As I mentioned a couple of weeks ago, I was commissioned to dye 34 skeins of yarn for a sock club. These sock clubbers like their secrets, but as the yarn has been delivered and founds its various homes, now All Can Be Revealed.
The estimable Yarn Haven of Perrysburg, Ohio, (soon to be called Yarn Cravin’) has a fabulous monthly sock club that works with an indie dyer each month to make a colorway that reflects something of regional interest. Since my yarn is for June, and the local minor league baseball team, the Toledo Mud Hens is having a Stich-n-Pitch then, the wonderful Sarah asked me to dye the yarn in team colors, red and navy blue. Adding some white space between the colors so they wouldn’t blend into mud resulted in this rather patriotic yarn:
We brainstormed several names for the yarn and settled on Got Mud?, as the Mudhens seem to have a sense of humor about their name, to the point of calling their paraphernalia store the Swamp Shop.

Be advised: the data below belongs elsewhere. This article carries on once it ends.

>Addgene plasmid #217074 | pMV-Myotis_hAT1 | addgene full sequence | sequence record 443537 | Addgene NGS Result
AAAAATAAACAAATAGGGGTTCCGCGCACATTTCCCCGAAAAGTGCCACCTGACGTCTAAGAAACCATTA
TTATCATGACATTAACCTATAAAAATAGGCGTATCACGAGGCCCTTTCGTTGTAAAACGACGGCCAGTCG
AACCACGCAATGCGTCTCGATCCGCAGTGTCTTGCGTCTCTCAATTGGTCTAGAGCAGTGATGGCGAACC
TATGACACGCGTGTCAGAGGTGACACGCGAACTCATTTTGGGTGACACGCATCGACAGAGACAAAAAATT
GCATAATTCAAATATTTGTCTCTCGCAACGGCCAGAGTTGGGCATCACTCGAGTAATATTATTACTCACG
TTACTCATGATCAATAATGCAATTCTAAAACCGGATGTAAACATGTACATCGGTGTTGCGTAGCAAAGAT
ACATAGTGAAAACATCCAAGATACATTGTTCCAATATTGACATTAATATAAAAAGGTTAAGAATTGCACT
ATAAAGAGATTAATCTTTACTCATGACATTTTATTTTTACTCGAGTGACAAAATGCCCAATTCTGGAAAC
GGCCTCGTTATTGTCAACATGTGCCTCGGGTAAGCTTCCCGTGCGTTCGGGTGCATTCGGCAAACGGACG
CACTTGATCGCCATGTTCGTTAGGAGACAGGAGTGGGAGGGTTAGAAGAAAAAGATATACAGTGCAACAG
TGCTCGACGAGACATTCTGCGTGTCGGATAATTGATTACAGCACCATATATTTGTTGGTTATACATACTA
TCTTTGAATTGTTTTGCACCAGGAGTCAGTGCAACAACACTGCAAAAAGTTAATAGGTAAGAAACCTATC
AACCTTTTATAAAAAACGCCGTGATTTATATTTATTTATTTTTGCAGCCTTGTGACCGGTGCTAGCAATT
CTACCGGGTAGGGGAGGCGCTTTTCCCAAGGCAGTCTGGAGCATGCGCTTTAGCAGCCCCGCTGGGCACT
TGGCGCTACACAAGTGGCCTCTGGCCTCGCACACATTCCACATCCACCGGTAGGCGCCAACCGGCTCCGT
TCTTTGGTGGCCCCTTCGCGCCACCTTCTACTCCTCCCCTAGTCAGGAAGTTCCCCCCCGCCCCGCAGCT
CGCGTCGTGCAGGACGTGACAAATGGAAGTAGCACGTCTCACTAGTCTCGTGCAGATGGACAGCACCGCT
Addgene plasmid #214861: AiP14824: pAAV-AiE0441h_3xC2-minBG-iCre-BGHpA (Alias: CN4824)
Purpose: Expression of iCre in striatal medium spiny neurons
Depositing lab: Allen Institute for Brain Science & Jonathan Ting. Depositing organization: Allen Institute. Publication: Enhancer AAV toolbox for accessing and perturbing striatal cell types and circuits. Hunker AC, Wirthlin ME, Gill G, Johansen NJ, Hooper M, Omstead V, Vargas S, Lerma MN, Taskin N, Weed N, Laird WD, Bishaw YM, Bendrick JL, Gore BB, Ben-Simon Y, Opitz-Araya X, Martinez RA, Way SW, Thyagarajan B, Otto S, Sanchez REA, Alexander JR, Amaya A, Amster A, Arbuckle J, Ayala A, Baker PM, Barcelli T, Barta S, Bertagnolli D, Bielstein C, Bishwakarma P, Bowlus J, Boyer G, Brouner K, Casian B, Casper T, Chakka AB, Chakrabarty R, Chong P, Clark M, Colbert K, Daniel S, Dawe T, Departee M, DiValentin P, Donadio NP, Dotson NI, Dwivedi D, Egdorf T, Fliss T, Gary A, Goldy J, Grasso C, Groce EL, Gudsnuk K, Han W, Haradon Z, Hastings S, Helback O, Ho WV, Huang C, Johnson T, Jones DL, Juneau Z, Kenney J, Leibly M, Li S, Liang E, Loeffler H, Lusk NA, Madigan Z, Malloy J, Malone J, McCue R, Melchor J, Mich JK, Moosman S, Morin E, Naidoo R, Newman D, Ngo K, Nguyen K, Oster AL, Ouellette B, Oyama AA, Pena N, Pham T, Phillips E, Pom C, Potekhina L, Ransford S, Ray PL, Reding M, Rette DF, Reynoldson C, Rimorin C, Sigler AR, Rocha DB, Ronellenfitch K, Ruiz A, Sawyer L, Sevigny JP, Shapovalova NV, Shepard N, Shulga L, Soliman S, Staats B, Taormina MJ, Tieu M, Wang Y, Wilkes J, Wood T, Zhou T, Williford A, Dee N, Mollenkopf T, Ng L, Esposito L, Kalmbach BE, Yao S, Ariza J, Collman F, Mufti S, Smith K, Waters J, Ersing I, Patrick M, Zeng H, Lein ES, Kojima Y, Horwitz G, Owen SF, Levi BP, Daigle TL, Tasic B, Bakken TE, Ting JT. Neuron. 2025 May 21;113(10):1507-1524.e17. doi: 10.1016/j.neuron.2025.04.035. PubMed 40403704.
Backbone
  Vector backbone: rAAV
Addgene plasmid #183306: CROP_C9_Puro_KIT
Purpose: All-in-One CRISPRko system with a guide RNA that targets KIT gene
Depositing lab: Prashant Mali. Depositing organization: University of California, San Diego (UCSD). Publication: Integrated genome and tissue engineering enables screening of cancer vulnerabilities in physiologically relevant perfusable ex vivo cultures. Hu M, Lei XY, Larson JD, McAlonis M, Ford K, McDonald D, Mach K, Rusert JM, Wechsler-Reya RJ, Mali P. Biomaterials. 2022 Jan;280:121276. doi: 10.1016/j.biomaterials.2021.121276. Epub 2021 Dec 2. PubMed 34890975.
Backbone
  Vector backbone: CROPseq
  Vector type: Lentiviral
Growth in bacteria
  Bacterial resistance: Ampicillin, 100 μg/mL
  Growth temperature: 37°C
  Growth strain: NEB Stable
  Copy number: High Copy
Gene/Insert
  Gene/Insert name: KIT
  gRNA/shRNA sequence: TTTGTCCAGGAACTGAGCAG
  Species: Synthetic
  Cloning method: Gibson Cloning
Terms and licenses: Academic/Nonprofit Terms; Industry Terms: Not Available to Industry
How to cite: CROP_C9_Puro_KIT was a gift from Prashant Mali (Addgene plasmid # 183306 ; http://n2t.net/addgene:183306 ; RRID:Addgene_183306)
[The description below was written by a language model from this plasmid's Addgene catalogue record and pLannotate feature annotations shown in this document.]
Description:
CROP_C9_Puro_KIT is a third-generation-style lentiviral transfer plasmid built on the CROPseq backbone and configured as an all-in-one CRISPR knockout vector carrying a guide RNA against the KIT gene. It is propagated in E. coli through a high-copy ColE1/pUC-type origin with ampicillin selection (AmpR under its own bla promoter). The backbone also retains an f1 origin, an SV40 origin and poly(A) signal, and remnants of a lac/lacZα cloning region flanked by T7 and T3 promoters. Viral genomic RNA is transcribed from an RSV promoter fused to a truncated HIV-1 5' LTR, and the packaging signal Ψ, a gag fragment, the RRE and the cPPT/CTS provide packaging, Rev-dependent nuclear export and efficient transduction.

But to get to the above finished product took some work.
As it came preskeined — a real boon as I was working against a tight deadline by the time the yarn shipment arrived – the first step was to wash it
to get out all the spinning oils and make it ready to dye.
I knew I was going to need more drying space (I usually use the shower rod) but that wasn’t going to hold all that yarn), so I invested $9.99 at Spawn-of-Satan-Mart WalMart and got this nifty drying rack.
I did a couple of samples to see how much white was wanted between the red and blue areas
and once that was decided on (the smaller white style), started dyeing like a mad thing. I didn’t get any pictures of the actual dyeing, because my hands were too full!
Once the yarn was dipped in dye, it was wrapped in plastic, then steamed. When the bundles cool, the plastic shrinks around the yarn making weird cocoons. If I found those in garden I would be very alarmed.
The problem with white areas on a deeply dyed yarn is keeping them white. I found that keeping the red and blues in seperate baths and the white out of the water as much as possible helped.
But it made for some interesting bathwater!
Then, back to the rack to dry.
Patriotic woolen bunting does make a bathroom, don’t you think?
The final step was labeling and shipping.
And why are there two piles of yarn? Hard to tell in the photo, but one set has warm red and the other set has cool red. We do aim to please.